India
19 Jan 2011

The provisions relating to corporate mergers are contained in sections 391 to 396A of the Companies Act, 1956 ("Co Act"), which also deals with compromises or other Corporate arrangements. Such Corporate mergers or arrangements take effect once they are sanctioned by the appropriate High Court under section 394 of the Co Act. In this important ruling, which can be said to be a first of its kind, the High Court of Gujarat recently refused to sanction a Scheme of Demerger after it noted that the scheme would result in tax evasion. The ruling was in the case of a large Telecom Company, wherein the Court observed that there was no business justification for the proposed Scheme and alleged that it would have resulted in evasion of taxes and stamp duties, if it was approved by the High Court. Taxand India analyses the ruling and the effect this will have on companies looking to apply a demerger scheme to their business.

The transferor company proposed a Scheme of Demerger to transfer its 'Passive Infrastructure Assets' ("PIAs") to a group company ("Transferee"), free of liabilities and encumbrances. Under the scheme, no consideration was to be paid by the Transferee. After the demerger, the Transferee company was to be merged with an independent telecommunication tower company ("Tower Company"). As per the standard procedure, the Court directed the companies to issue public advertisements of the proposed demerger in leading newspapers. The income tax department responded to the advertisements and filed its objections to the proposed demerger on the ground that the scheme, if approved, would result in tax evasion.

The Court observed that that the proposed demerger was not a mere internal restructuring as ultimately the PIAs were to be transferred by merger with the Tower Company, which was an independent company and in that case, the criterion of the 'same persons carrying on the same business' would not be met. It further noted that in the absence of any consideration, which was a basic requirement under the contract law, the scheme would not qualify as an arrangement. The Court further observed that the agreement was a forced one and not a voluntary action and hence, it would not satisfy the condition for 'gift' under the Transfer of Property Act.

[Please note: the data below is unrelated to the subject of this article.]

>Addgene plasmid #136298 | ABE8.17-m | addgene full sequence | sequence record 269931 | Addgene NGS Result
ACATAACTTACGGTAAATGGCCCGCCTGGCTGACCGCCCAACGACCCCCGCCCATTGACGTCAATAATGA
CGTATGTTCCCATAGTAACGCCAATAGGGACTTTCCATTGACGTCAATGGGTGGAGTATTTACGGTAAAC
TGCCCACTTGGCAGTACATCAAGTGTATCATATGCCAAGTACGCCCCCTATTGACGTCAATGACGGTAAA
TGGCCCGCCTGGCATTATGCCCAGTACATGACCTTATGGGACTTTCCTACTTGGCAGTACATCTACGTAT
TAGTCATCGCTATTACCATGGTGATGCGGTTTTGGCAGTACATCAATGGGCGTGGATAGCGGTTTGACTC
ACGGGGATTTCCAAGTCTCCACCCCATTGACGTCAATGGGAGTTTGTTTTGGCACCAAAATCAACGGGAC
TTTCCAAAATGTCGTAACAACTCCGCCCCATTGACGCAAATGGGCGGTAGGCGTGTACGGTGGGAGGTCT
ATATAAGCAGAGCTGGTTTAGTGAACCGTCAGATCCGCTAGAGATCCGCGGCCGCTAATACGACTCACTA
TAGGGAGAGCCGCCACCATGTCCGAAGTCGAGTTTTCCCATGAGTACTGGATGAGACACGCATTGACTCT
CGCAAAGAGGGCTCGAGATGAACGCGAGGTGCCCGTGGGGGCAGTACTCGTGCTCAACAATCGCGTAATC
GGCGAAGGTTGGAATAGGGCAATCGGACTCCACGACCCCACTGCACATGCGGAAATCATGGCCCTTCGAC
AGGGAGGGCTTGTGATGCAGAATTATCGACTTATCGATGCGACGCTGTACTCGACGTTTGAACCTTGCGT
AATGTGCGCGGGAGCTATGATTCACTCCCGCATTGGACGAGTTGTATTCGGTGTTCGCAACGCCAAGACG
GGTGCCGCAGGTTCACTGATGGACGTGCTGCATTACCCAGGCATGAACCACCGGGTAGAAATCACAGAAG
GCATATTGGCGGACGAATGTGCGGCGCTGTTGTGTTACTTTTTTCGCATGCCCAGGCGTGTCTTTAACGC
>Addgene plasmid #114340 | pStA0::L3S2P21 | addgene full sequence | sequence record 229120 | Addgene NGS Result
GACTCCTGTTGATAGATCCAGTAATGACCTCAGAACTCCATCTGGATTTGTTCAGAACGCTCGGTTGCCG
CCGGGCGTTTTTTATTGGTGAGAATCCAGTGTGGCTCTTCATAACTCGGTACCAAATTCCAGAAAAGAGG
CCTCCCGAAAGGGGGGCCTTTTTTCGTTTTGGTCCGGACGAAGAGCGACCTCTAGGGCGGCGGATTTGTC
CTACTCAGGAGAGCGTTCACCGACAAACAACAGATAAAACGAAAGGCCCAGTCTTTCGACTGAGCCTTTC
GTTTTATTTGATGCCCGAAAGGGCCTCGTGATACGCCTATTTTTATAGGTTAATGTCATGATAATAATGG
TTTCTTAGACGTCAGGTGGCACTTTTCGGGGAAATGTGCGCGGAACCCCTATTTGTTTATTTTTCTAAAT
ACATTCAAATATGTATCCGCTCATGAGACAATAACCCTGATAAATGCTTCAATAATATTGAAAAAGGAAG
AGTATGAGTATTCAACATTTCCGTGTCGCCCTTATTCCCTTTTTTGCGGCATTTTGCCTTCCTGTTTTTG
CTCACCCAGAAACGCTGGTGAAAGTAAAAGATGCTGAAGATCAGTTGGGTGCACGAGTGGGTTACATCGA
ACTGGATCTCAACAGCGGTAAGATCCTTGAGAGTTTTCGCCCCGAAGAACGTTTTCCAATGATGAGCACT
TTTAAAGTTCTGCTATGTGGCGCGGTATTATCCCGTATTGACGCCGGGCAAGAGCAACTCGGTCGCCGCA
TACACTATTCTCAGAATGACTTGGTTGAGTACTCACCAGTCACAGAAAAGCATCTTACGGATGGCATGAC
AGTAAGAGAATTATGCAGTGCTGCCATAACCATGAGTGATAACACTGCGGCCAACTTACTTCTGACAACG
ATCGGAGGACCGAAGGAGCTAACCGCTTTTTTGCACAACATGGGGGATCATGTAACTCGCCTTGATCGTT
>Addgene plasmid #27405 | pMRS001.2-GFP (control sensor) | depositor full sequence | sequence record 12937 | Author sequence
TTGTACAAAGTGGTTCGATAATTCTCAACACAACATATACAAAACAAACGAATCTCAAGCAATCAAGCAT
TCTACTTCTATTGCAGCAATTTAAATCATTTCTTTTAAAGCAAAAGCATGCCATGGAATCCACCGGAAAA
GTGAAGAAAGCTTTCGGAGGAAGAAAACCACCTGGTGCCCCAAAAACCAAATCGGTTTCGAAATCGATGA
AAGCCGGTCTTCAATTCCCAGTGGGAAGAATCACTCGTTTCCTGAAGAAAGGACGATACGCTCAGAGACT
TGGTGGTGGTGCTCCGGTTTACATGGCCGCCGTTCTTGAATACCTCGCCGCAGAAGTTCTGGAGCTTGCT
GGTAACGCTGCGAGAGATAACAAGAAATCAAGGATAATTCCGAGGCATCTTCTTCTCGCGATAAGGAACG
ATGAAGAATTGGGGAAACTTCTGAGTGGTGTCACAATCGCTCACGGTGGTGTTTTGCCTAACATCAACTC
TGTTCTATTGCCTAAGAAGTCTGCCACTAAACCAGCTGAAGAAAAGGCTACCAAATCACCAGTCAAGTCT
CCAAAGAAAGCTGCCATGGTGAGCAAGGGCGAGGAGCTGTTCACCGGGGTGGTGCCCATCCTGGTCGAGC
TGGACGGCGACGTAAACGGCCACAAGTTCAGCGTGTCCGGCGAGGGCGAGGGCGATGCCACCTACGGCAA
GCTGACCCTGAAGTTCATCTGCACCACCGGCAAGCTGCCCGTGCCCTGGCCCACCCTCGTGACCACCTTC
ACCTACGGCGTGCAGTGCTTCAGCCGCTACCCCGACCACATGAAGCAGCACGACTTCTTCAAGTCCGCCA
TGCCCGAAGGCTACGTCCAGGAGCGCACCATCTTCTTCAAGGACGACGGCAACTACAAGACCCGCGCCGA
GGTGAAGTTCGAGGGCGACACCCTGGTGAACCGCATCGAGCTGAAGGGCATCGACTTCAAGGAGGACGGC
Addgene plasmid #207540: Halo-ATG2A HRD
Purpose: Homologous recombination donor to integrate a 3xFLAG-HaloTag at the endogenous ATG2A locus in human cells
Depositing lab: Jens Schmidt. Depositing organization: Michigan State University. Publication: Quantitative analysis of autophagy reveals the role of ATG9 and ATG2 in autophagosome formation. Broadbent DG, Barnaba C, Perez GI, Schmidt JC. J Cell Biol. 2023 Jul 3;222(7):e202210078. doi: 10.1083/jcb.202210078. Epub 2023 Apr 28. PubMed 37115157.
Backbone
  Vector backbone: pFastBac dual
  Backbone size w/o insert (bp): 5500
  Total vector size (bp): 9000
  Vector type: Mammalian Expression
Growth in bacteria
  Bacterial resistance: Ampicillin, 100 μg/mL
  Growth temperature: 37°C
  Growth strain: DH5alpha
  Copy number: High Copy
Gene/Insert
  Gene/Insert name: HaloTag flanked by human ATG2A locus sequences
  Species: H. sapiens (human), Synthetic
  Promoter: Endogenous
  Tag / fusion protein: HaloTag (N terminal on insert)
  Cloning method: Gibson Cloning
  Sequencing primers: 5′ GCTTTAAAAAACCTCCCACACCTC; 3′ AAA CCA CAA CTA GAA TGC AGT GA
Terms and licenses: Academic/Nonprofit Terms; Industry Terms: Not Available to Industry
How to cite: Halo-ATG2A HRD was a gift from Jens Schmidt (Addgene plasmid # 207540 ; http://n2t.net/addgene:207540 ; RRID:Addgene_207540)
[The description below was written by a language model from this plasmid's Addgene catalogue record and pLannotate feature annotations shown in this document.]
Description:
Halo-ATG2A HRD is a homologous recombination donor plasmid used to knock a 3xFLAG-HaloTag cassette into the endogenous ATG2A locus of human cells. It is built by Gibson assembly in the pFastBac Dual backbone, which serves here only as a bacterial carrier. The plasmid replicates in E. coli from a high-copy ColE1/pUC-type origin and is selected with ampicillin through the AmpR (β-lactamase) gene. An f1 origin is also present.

On the issue of tax evasion, the Court observed that the transferee company was a shell / paper company, being an intermediate vehicle for transferring PIAs from the transferor and ultimately to Tower Company with the sole purpose of tax evasion. It noted that if the PIAs were directly sold to Tower Company, the transaction would have attracted capital gains tax computed on market value apart from levy of stamp duties and Value Added taxes. The Court also noted that if the scheme was approved, the transferee would be in a position to claim tax holiday on the profits derived from the same block of assets, which were used by the transferor earlier to claim the tax benefits. Further, it noted that the transferor, who was under the Minimum Alternate Tax regime sought to artificially reduce its book profits by writing off the assets and depressing its taxable income. It also noted that the transferee company would also have claimed depreciation on the PIA, thereby resulting in double deduction for tax purposes. It also noted that the approval by the Court would have led to the circumvention of section 281 of the Income-tax Act, 1961, which required taxpayers to seek a prior approval from the tax authorities before transferring assets. In the background of these observations, the Court accepted the objections raised by the income tax department and refused to sanction the scheme of demerger.


Taxand's Take


While it was never in question that a scheme of merger or demerger should also pass the test of not being designed for tax evasion, some of the specific observations of the Court would add to the debate on the fine line between tax evasion and tax avoidance. Recent reports indicate that the Tax Department is closely examining several cross-border merger deals for possible tax evasion, coming on the heels of the high profile proceedings in the case of Telecom Giant Vodafone's acquisition of Hutch in India. This latest ruling (re)emphasises the significance of ensuring economic substance in corporate restructurings. With the General Anti Avoidance Rule ("GAAR") provisions poised to enter the statute book with the enactment of the Direct Taxes Code, the ruling highlights the already vigilant and aggressive approach of the Revenue. Taxpayers need to ensure thorough design of restructuring plans to stand the best chance of surviving objections and/or questioning by the tax authorities, before being approved by the Courts.